Widener Law Professors Offer Perspective on Supreme Court Rulings in DOMA, Prop 8 Cases
Web Editor - Published: June 27, 2013

“The language used by Justice Kennedy in the DOMA case was sweeping, and can and will be used by state and federal courts to declare exclusions of same-sex couples from marriage to be denials of basic dignity. In the meantime, same-sex couples legally married in their state of residence will be able to enjoy the many federal benefits – and assume the manifold responsibilities – associated with marriage,” said Professor and Health Law Institute Director John G. Culhane of yesterday’s Supreme Court ruling in United States v. Windsor that struck down the portion of the federal Defense of Marriage Act that defined marriage as solely between one man and one woman.

Speaking to Delaware’s NPR station, WDDE 91.1 FM, Distinguished Professor of Law Alan Garfield expanded on the range of effects the ruling will have, saying of legally married same-sex couples, “They’ll now be able to be entitled to all of the federal benefits that married couples get that DOMA had denied them. So, that’s major in terms of estate tax, income taxes, veterans benefits, the whole range — I mean DOMA I think applied to like a thousand laws.”

Justices Ginsburg, Breyer, Sotomayor and Kagan joined Justice Kennedy in the majority on the 5-4 ruling. Chief Justice John Roberts and Justices Scalia, Thomas and Alito dissented.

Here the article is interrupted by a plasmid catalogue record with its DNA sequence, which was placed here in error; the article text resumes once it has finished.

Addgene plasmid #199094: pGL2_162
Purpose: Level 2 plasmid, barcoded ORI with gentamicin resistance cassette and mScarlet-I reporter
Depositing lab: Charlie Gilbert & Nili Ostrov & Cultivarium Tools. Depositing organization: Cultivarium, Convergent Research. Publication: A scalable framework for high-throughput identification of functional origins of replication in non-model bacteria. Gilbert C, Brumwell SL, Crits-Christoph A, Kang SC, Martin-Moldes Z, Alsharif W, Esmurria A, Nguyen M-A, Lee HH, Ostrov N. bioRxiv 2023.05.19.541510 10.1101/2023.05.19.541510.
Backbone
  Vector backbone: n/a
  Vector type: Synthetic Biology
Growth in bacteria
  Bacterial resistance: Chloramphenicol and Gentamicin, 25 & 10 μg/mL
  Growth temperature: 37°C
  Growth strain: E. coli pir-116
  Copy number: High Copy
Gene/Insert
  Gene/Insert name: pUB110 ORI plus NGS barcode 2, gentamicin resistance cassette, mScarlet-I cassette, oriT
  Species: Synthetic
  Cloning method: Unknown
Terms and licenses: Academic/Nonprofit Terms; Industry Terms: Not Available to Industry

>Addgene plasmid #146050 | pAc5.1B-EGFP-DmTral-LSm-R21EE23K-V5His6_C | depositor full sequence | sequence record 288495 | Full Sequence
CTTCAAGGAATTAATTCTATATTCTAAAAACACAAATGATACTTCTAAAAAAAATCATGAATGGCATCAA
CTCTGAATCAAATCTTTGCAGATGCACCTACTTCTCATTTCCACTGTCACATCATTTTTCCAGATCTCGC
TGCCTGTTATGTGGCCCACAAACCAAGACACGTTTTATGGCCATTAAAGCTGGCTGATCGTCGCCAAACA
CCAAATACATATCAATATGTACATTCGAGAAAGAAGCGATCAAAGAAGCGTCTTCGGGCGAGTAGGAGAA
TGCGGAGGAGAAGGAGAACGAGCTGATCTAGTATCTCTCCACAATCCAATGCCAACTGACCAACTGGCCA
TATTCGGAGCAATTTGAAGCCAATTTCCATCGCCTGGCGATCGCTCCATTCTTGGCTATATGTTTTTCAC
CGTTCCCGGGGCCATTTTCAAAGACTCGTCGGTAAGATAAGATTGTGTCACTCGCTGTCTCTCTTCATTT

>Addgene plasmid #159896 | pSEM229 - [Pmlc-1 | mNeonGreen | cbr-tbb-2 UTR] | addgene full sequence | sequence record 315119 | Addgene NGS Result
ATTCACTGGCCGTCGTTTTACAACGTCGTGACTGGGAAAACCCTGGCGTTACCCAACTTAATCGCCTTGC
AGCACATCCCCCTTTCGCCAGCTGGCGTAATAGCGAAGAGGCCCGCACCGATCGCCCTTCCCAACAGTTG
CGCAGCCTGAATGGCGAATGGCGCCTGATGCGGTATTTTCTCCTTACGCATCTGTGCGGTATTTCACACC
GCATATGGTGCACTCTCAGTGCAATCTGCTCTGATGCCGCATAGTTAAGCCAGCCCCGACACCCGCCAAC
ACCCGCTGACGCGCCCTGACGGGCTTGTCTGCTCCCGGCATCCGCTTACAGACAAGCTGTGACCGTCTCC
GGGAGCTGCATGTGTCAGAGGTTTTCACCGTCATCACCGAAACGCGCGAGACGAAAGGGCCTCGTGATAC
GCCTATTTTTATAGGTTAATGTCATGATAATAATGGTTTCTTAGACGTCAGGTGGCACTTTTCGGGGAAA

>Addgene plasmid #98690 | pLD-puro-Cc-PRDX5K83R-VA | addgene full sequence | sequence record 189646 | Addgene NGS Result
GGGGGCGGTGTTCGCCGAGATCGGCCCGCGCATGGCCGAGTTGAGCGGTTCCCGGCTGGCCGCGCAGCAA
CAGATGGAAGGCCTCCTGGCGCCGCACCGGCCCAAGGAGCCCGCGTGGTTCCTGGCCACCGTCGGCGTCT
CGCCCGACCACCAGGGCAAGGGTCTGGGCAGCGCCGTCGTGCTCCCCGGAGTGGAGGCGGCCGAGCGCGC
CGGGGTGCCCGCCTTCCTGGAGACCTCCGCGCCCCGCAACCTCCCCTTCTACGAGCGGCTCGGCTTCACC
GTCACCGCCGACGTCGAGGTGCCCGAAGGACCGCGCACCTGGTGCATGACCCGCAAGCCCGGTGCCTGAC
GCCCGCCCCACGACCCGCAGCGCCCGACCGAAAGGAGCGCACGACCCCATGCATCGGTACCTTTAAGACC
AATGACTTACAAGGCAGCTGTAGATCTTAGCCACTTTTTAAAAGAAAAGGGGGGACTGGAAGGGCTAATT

In a Wilmington News Journal article, Culhane observed that the decision did not simply rest on the right of individual states to define marriage, but rather on the principle that the federal government could not same-sex couples the equality provided by states that allow same-sex marriage.He also noted that the there will be difficult legal questions ahead when same-sex couples that are married and a state that allows marriage try to claim federal benefits in a state that does not.

The Supreme Court also ruled on California’s Proposition 8 in Hollingsworth v. Perry with a 5-4 majority with Chief Justice John Roberts writing a majority opinion that a private party did not have the right to defend the constitutionality of a state statute when state officials opted not to do so. Justices Scalia, Ginsburg, Breyer and Kagan joined Roberts in the majority.

“The decision in the Prop 8 case was grounded on a procedural point, but the result will be dramatic nonetheless: full marriage equality is coming to California, and very soon ,” said Culhane, observing that the federal appellate court was instructed by the Supreme Court to dismiss the appeal.

“Given that about one in nine Americans live in California, this is a very significant result,” he concluded.